As many as 200 million women have been subjected to female genital mutilation (FGM) in 30 countries and half of them are in Indonesia, Egypt and Ethiopia. According to Unicef's latest report, the number is sharply higher than the previously estimated 130 million. Nearly 44 million FGM victims across the world are aged 14 or younger, the report said.
Despite an official ban since 2006, nearly half the women population in Indonesia are victims of FGM. An estimated 60 million women and girls in the country, the world's most populous Muslim-majority nation, were forced to go through the procedure. This is the primary reason for the steep increase in the global numbers. It is also estimated that 50% of girls under 11 were put under the knife.
"In countries where data was not available, we had previously only had anecdotal evidence. We knew Indonesia has a growing population of women and girls, but I would say [these figures] are higher than expected. It shows it is a global issue when the focus has previously been on Africa," said Claudia Cappa, a statistics specialist for Unicef and the study's lead author.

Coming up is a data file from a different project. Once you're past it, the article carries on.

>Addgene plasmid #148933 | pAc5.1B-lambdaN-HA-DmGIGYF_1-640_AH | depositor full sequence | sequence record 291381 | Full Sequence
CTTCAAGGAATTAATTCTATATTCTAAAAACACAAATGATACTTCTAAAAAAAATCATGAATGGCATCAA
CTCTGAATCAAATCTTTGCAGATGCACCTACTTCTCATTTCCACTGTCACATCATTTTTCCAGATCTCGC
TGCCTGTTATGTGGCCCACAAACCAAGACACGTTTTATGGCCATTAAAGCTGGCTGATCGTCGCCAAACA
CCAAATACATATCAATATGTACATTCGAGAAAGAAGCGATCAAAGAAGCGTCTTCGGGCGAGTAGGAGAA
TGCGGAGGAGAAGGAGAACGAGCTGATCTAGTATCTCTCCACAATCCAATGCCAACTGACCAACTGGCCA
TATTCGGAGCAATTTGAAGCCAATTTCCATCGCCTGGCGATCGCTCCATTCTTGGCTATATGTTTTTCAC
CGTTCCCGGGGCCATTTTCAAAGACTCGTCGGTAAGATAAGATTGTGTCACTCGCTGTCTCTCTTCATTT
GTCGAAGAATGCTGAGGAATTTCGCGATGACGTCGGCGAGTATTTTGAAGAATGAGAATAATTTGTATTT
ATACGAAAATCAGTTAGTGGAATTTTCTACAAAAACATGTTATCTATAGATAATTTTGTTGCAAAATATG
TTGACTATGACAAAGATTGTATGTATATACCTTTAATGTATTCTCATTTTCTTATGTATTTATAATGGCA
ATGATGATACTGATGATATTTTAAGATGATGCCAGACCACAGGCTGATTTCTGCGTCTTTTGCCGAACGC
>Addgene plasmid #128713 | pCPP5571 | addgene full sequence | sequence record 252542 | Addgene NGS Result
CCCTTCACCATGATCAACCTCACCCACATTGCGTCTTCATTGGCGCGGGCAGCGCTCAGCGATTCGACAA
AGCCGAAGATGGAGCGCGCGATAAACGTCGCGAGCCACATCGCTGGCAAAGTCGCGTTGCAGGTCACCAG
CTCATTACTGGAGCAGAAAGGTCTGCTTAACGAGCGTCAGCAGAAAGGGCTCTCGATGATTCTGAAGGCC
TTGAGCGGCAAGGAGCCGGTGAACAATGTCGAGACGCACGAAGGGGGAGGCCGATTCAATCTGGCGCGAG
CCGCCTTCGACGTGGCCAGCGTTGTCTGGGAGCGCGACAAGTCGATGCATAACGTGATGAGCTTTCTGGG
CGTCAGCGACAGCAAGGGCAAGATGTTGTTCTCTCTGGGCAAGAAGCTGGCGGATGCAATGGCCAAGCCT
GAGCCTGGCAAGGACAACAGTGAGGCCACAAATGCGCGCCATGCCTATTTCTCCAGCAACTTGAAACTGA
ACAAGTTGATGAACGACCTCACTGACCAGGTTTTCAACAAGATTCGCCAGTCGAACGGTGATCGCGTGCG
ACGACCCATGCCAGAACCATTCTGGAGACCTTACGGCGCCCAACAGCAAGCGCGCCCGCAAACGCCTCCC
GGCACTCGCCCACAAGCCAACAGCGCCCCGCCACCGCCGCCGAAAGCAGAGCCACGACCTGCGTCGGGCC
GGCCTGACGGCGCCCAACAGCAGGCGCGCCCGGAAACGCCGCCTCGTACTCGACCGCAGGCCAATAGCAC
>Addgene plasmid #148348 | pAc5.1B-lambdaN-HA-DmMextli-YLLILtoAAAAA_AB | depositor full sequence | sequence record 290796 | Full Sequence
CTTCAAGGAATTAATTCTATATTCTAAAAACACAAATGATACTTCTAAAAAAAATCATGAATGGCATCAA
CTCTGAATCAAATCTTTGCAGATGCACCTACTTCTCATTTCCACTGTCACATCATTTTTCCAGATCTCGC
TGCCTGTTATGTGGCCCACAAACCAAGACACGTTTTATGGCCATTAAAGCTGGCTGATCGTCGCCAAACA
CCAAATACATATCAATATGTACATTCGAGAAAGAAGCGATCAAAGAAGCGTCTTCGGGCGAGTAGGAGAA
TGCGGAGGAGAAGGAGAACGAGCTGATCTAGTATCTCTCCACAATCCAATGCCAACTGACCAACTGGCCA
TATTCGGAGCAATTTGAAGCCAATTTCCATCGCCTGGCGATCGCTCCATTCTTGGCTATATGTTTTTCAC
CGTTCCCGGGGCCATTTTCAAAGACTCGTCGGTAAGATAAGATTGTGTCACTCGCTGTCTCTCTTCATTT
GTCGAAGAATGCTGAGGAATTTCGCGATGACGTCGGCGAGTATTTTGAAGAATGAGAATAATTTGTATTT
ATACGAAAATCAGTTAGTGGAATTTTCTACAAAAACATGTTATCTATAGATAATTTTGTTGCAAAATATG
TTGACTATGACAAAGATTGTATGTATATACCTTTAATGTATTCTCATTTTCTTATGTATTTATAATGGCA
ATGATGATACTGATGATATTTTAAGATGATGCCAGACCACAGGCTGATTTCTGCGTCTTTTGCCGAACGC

FGM is widely prevalent in Africa followed by the Middle East, but a more worrying factor highlighted by the Unicef report is the existence of the procedure on several continents. There have been FGM cases in pockets of Europe, the US, India and south-east Asia.
There are various reasons and beliefs cited for FGM. These range from tribal traditions to tempering the behaviour of women. The procedure is mostly carried out by traditional practitioners without proper training. Apart from causing infection or infertility in some cases, it can also lead to death if the procedure goes wrong.
On the brighter side, the report finds the number of FGM cases declining in some countries like Liberia, Burkina Faso, Kenya and Egypt over the last three decades.